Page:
Wautoma, WI
Current Conditions
0:56 AM CDT
Rain
Temperature
77°F
Dew Point
57°F
Humidity
50%
Wind
NW at 8 mph
Barometer
29.87 in. F
Visibility
10.00 mi.
Sunrise
06:21 a.m.
Sunset
07:31 p.m.
Afternoon Forecast (12:00pm-7:00pm)
Temperatures will range from 76 to 73 degrees with mostly clear skies. Winds will remain steady around 12 miles per hour from the west. No precipitation is expected.
7-Day Forecast
Tuesday
76°F / 55°F
Sunny
Wednesday
80°F / 56°F
Partly Cloudy
Thursday
86°F / 54°F
Scattered Showers
Friday
66°F / 50°F
Partly Cloudy
Saturday
68°F / 50°F
Sunny
Sunday
72°F / 49°F
Partly Cloudy
Monday
71°F / 49°F
Light Rain
Detailed Short Term Forecast
Issued at 0:56 AM CDT
Tuesday...Temperatures will range from a high of 76 to a low of 55 degrees with clear skies. Winds will range between 6 and 14 miles per hour from the west. No precipitation is expected.
This Evening ...Temperatures will range from 70 to 61 degrees with clear skies. Winds will remain steady around 7 miles per hour from the southwest. No precipitation is expected.
Overnight ...Temperatures will range from 61 to 55 degrees with clear skies. Winds will remain steady around 7 miles per hour from the southwest. No precipitation is expected.
Wednesday...Temperatures will range from a high of 80 to a low of 56 degrees with partly cloudy skies. Winds will range between 6 and 16 miles per hour from the southsouthwest. 0.14 inches of rain are expected.
Some healthy looking winter wheat was on the verge of tillering in a field in the town of Brothertown in southwestern Calumet County.

Some healthy looking winter wheat was on the verge of tillering in a field in the town of Brothertown in southwestern Calumet County. Photo By Ray Mueller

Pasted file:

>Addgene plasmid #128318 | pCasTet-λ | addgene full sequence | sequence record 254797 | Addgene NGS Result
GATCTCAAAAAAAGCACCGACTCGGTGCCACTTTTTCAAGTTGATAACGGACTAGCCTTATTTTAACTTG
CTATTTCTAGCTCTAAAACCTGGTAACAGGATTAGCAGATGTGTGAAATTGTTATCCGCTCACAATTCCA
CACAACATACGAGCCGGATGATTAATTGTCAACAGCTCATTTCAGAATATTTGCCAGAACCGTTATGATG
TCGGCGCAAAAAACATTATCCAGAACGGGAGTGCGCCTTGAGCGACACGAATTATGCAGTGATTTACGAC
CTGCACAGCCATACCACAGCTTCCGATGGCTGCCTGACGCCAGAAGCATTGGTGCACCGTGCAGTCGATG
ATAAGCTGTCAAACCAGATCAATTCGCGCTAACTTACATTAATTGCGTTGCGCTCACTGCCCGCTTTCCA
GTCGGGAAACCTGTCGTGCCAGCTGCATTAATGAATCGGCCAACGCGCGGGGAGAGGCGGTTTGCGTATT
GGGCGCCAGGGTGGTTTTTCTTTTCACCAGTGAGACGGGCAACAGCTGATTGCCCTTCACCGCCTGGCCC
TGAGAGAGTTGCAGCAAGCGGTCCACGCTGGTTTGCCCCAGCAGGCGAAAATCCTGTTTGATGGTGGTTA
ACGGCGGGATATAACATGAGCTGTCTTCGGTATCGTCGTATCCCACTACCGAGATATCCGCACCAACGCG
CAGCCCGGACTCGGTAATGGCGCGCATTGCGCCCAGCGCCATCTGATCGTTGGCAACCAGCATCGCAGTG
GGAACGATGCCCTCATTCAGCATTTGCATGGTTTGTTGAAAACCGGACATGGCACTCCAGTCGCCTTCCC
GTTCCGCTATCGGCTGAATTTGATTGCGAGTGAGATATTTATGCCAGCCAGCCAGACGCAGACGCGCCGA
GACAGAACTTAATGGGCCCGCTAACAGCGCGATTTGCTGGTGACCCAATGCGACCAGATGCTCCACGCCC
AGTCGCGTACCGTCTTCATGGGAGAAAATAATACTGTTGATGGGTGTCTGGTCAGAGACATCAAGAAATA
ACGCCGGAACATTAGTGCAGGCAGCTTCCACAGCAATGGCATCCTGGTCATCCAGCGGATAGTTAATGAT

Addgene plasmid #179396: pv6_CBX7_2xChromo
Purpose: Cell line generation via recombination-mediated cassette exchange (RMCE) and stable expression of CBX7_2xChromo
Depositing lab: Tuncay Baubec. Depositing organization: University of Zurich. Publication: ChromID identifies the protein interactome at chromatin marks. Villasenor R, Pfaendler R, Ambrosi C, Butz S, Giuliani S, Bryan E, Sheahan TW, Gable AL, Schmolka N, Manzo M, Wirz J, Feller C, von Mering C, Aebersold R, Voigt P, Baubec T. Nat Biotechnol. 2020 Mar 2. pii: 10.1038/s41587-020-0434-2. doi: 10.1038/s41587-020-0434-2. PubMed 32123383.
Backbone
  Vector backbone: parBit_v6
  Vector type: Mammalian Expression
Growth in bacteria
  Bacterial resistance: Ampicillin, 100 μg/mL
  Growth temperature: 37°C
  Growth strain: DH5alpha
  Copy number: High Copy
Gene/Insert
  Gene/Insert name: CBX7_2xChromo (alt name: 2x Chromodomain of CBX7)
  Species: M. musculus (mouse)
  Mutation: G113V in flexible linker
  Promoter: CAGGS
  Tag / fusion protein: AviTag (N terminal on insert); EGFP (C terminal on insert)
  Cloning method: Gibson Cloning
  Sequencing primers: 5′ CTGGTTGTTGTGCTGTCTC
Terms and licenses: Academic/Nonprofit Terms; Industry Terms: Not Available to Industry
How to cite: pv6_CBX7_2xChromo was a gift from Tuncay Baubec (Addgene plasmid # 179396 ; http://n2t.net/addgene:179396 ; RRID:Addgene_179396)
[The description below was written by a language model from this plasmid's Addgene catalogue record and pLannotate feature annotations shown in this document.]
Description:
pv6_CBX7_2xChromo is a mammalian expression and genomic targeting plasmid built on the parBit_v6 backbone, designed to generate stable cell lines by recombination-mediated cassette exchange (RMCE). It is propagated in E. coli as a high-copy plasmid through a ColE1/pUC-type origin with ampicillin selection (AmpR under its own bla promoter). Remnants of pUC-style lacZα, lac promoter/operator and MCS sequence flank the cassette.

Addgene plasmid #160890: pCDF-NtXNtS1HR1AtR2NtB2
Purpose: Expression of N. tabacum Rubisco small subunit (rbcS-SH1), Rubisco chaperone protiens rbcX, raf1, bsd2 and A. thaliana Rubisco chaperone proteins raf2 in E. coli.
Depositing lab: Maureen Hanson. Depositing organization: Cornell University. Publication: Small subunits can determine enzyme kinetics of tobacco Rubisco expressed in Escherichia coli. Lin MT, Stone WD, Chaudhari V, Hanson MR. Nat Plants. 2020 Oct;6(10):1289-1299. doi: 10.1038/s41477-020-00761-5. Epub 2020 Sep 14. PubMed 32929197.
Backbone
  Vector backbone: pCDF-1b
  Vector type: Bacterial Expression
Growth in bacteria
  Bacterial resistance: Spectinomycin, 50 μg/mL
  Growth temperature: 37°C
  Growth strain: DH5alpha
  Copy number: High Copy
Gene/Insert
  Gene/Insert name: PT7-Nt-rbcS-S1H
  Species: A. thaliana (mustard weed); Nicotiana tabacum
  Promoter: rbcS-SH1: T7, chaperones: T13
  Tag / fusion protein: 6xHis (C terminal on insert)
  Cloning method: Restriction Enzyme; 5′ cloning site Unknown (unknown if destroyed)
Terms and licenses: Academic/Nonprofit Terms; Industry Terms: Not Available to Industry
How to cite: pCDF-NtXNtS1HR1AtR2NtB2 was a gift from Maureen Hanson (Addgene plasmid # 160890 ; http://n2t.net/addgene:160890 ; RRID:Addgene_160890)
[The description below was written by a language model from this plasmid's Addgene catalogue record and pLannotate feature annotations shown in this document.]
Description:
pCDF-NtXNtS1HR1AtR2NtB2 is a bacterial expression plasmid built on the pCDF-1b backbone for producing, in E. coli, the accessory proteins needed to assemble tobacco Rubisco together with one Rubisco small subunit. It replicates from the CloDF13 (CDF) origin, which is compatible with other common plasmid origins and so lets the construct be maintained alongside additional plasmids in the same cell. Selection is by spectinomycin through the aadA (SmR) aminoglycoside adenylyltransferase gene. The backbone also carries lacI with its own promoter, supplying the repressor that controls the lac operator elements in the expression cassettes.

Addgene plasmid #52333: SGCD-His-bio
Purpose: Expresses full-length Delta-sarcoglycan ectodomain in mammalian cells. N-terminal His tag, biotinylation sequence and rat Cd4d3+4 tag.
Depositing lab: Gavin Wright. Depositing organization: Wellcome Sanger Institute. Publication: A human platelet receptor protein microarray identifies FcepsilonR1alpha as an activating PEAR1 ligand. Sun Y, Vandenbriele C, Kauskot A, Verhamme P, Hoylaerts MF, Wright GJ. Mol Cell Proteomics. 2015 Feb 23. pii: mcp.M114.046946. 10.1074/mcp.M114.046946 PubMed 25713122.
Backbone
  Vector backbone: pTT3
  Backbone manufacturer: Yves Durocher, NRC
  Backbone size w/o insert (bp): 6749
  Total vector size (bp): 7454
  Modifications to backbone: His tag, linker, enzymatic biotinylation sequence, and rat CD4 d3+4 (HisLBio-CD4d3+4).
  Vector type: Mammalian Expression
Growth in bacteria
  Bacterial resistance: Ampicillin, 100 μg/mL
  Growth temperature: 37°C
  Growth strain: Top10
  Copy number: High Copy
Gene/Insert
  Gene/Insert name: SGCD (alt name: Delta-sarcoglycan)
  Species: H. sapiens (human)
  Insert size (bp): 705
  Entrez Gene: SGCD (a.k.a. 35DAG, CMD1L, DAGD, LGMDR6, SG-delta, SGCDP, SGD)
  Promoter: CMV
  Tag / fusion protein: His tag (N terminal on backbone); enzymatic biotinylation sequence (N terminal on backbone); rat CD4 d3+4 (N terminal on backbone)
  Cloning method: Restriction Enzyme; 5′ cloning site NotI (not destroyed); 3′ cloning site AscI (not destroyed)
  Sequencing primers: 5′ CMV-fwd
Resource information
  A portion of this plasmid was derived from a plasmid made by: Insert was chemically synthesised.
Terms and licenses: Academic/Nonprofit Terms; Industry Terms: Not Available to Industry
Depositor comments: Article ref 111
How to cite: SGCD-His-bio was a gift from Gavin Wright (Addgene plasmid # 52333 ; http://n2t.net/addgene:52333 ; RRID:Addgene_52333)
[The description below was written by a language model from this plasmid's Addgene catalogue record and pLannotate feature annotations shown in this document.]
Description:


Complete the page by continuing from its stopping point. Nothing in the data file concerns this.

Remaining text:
Early signs of leaf blotch found in winter wheat plot

May 2, 2013 | 0 comments

As the state's winter wheat fields come out of dormancy and begin new growth, the possibility of plant diseases is being tracked by agronomists, crop consultants, and Extension Service plant pathologists.

At the winter wheat trial plot at Arlington, an inspection on April 24 found localized outbreaks of septoria blotch, which is often part of a complex of leaf blotches.

The Extension Service report noted that such infections often take place in the autumn but don't become evident until in the spring.

The physical sign of septoria blotch is an elliptical tan lesion with easily visible black pimples inside those blotches on the leaves. Outbreaks typically occur after two days of wet and humid conditions. A possible followup is leaf blight.

Warm and dry weather would limit the spread of the infections, the report pointed out.

Extension Service specialists do not suggest a fungicide application now but they emphasize that attention needs to be given to protecting the winter wheat flag leaf from diseases once it develops in several weeks.

If leaf blotch is detected on at least 25 percent of the leaves in two of five areas of a field, a followup scouting trip is recommended every four days by Extension Service plant pathologist Damon Smith.

He adds that a fungicide application is warranted if the incidence of such outbreaks is found in three of five different areas of a field.